The Free-Clinic Philosophy

At the UCSD Student-Run Free Clinic Project, we have a philosophy of care that is humanistic, empowering, and transdisciplinary, where the community is the teacher. We believe that healthcare needs to be transformed, not only that we need access to care for all, but access to an approach to health care that helps people to transform their lives. The UCSD Student-Run Free Clinic Project has a core philosophy that is taught, modeled and expected by everyone involved with the Free Clinic Project. Free Clinic Philosophy has four core tenets

  • Empowerment means to create an environment where the other: individual, familiy, community take charge of their lives and achieve joy and well-being. So health care becomes environmental design, helping people to identify, address, and overcome obstacles to achieve health and wellbeing. Often this means addressing the social determinants of health, such as transportation, employment, housing, and SES status
  • Humanistic means to fill each action with empathy, congruence, and positive regard. Carl Rogers, the father of humanistic psychology, taught that all successful interactions required empathy, congruence, and unconditional positive regard. Congruence means to become self-aware as a health professional and to have that self-awareness help guide your interactions. Positive regard means to show respect to all, one does not have to respect someone's behavior, but you can respect the other as a human being and show them respect.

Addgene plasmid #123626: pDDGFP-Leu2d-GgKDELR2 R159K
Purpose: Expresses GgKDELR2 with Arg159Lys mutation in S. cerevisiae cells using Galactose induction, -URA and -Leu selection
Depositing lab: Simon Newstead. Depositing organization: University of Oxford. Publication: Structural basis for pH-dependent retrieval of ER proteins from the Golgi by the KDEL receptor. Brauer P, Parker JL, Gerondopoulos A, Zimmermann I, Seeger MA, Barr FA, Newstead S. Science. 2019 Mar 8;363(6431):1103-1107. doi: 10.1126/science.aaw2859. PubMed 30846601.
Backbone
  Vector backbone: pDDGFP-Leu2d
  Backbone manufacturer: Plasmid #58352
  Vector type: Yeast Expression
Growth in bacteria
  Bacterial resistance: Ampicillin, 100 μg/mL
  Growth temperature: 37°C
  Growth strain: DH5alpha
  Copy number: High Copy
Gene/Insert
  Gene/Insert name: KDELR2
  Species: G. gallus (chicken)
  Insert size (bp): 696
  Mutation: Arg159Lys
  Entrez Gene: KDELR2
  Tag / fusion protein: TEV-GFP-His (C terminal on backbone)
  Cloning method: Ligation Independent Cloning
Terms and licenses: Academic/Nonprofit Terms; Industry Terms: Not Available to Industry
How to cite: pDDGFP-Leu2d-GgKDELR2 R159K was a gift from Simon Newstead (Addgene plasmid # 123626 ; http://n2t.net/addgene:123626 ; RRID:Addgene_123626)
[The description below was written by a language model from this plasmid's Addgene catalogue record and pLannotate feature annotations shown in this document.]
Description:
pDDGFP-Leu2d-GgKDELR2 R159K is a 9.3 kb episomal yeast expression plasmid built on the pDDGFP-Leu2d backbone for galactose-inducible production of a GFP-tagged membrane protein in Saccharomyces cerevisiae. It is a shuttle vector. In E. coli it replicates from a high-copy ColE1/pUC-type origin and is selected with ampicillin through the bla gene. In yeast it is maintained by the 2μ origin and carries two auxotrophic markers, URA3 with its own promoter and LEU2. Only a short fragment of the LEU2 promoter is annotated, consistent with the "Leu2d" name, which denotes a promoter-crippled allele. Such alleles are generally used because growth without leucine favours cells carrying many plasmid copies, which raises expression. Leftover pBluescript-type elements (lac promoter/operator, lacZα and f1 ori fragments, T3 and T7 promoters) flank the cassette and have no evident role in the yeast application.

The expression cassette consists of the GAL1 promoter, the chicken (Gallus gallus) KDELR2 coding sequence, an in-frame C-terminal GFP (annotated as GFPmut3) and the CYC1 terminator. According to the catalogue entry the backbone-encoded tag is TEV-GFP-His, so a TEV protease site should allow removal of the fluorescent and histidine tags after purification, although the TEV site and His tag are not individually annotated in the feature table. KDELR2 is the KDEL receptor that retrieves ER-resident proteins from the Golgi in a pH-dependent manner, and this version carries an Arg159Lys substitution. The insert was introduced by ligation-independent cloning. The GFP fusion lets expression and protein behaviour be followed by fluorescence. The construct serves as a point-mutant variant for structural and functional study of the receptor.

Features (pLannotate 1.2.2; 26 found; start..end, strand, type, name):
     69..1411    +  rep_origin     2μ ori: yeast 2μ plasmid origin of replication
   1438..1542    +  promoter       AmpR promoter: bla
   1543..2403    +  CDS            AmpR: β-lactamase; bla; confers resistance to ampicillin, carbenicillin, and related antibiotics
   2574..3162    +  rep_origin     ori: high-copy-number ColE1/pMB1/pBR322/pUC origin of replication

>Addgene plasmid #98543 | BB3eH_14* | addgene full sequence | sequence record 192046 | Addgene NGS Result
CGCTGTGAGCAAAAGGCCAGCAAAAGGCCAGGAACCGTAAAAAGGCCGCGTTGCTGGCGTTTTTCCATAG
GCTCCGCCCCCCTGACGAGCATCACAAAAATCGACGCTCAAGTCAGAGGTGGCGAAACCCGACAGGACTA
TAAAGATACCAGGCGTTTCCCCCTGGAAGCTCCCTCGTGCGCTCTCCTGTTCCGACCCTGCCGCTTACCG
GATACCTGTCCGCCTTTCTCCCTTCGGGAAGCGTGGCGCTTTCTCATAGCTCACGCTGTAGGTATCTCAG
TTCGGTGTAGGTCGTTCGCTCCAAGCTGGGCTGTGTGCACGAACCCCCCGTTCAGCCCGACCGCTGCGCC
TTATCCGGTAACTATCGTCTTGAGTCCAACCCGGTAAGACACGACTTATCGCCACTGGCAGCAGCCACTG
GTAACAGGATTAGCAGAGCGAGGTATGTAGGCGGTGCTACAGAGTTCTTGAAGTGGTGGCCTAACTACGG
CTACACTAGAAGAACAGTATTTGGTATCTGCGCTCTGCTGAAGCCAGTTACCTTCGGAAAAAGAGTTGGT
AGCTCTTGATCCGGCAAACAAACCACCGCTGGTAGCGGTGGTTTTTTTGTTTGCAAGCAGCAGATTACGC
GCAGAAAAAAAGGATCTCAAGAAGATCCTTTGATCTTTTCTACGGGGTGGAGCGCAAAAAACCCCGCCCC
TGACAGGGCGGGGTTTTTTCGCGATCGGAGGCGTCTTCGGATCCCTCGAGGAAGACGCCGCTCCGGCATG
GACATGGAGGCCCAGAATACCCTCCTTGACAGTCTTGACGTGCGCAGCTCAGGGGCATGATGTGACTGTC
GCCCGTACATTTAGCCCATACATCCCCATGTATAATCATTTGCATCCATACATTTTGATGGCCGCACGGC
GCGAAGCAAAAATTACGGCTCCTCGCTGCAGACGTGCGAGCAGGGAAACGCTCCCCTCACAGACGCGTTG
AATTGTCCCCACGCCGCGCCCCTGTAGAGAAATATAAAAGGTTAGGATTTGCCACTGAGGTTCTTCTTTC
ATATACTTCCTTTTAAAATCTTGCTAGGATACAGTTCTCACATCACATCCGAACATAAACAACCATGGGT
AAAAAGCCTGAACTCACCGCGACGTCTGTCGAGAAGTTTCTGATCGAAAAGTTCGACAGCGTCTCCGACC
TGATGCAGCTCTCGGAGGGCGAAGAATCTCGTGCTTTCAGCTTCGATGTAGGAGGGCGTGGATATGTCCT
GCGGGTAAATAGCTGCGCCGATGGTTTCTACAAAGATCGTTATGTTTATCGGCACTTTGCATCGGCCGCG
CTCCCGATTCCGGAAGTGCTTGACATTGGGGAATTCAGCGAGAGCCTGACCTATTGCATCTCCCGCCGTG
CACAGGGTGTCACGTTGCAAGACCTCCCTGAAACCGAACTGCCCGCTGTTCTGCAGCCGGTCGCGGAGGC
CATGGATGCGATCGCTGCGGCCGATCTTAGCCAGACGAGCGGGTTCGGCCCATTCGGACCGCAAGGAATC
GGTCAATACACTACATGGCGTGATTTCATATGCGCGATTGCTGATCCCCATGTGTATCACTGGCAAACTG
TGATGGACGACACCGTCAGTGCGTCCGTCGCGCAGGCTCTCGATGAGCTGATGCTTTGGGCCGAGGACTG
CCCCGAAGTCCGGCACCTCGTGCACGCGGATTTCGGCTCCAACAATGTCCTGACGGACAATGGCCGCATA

• Transdisciplinary A transdiscipinary model is one in which all health disciplines are working together, side by side, with mutual respect, with the patient at the center, with the patient in the lead.
  • Community as Teacher The community, the patients, will teach us how to be good physicians to them, and will teach us the solutions. They also teach us about how to face and overcome the challenges of life with wisdom and strength.

At the UCSD Student-Run Free Clinic Project, we teach these tenets, model them and expect the students and everyone involved to model them. We believe that these behaviors, practiced and modeled by health professionals, especially physicians, could help transform the practice of health care. We are honored that we provide these services to those without access to care, who fall through the cracks. That is why we call it underserved health care, rather than poverty or charity medicine. Inherent in the term underserved health care is the concept of a right to health care.